Disaster Aid Fund for Farmers to Get Push
Disaster Aid Fund for Farmers to Get Push
Omaha World Herald, Jake Thompson
Published October 2, 2007
Farm state senators, confronting an increasing struggle to win special disaster assistance for farmers, today will push for creation of a permanent disaster aid trust fund.
The Senate Finance Committee will debate a new $6.1 billion trust fund that's been proposed by its chairman, Sen. Max Baucus, D-Mont.
The disaster relief fund would provide new payments to farmers and ranchers who suffer significant losses from bad weather or other natural disasters.
Already they receive billions annually in crop subsidies and conservation payments.
Baucus says his disaster aid plan is needed because farmers and ranchers often must wait years for Congress to respond to large agricultural disasters caused by droughts, floods or hurricanes.
Farmers needed a more "dependable safety net," he said.
"The hard work and sacrifice of our agricultural producers should not go unnoticed or unrewarded," Baucus said.
In recent years, Congress has approved billions of dollars in emergency agricultural disaster aid.
But farm state lawmakers have had to scrape for funding each time, lobbying urban lawmakers and often tacking disaster aid onto unrelated legislation that must pass, such as spending bills.
The Bush administration has consistently opposed such emergency disaster aid, in part because it increases the federal budget deficit.
This week, acting U.S. Agriculture Secretary Chuck Conner also objected to setting up a permanent disaster fund.
The Environmental Working Group, an advocacy group that favors steering farm payments more into funding conservation measures, criticizes the permanent disaster fund idea.
In the last two decades, taxpayers have spent $26 billion in emergency disaster aid to help farmers and ranchers, often in states where weather-related damage to crops and livestock feed is routine, says the organization, which maintains a database tracking federal farm payments.
Nebraska farmers and ranchers ranked ninth nationally, receiving $886.9 million in emergency disaster payments from 1985 to 2005. Iowa ranked sixth, with payments totaling slightly more than $1 billion, according to the environmental group's analysis.
With its nearly annual bailouts, Congress encourages farmers to farm land they wouldn't be able to without federal help, said the group's president, Ken Cook.
"You don't want to guarantee success in areas where Mother Nature says you're stretching things," Cook said.
Sen. Chuck Grassley, R-Iowa, a member of both the Agriculture and Finance Committees, supports creating a permanent disaster program because it would minimize the political uncertainty that surfaces every time the agriculture industry faces big losses.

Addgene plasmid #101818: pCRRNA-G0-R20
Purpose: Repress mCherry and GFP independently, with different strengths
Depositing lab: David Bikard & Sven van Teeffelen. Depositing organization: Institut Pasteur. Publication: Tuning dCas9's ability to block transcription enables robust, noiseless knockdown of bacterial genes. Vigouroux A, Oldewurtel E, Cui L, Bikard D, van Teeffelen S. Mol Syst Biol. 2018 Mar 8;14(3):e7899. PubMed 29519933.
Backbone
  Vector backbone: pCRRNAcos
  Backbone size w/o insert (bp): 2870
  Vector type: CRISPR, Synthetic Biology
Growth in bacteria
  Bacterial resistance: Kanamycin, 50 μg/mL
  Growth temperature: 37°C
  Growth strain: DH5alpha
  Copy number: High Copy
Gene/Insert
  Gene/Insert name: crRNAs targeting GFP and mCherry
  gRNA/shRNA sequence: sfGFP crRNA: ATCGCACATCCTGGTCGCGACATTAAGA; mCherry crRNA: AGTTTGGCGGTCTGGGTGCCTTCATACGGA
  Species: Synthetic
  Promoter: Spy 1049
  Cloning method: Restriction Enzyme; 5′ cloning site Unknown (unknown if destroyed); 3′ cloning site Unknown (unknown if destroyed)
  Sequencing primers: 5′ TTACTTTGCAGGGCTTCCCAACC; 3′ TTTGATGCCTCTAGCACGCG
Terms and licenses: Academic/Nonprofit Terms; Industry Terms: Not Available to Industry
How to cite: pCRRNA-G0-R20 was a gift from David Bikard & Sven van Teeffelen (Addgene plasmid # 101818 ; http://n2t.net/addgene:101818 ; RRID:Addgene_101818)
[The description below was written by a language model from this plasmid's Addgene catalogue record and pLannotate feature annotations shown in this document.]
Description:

"It's going to make unnecessary our doing disaster relief all the time," Grassley said.
Also, it has gotten harder in recent years to win congressional approval for disaster aid, said both Grassley and Sen. Ben Nelson, D-Neb.
Nelson laid part of the blame on the Bush administration. "They've fought us time and again," he said.
Nelson, who has backed creation of a permanent disaster fund for several years, said it would make it easier to handle extreme weather events such as the recent multiyear drought in the Great Plains.
A disaster aid fund would help fill in gaps in crop insurance payments farmers receive for crop losses, he said. Those payments are based on annual crop yields over time, so when there are multiple years or low or no yields, the crop insurance payments shrink.
If anything, Nelson said, the Baucus plan may not provide enough money.
Tara Smith, director of congressional relations for the American Farm Bureau Federation, echoed Nelson. She noted that over the last 18 years, Congress has approved emergency disaster aid that averages $3.2 billion a year.
The Baucus plan would provide roughly $1.2 billion a year, she said, "which means we'll just have to continue with ad hoc disaster aid."
Still, the Farm Bureau strongly supports creating a permanent fund, as does the National Farmers Union, the nation's second-largest farm organization.
The reason, said John Hansen, president of the Nebraska Farmers Union, is: "Every single year there are still agriculture producers who happen to be in the wrong place at the wrong time."
But Sen. Tom Harkin, D-Iowa, who as chairman of the Senate Agriculture Committee is working on a major new farm bill, has called the permanent disaster aid plan a bad policy. He expects, however, that it will be added as an amendment to the 2007 farm bill when it reaches the Senate floor for debate, an aide said.
Sen. Chuck Hagel, R-Neb., has said the next farm bill should address the need for Congress' repeated approval of emergency disaster aid.
In July, the House passed a $286 billion farm bill, which didn't address permanent disaster aid.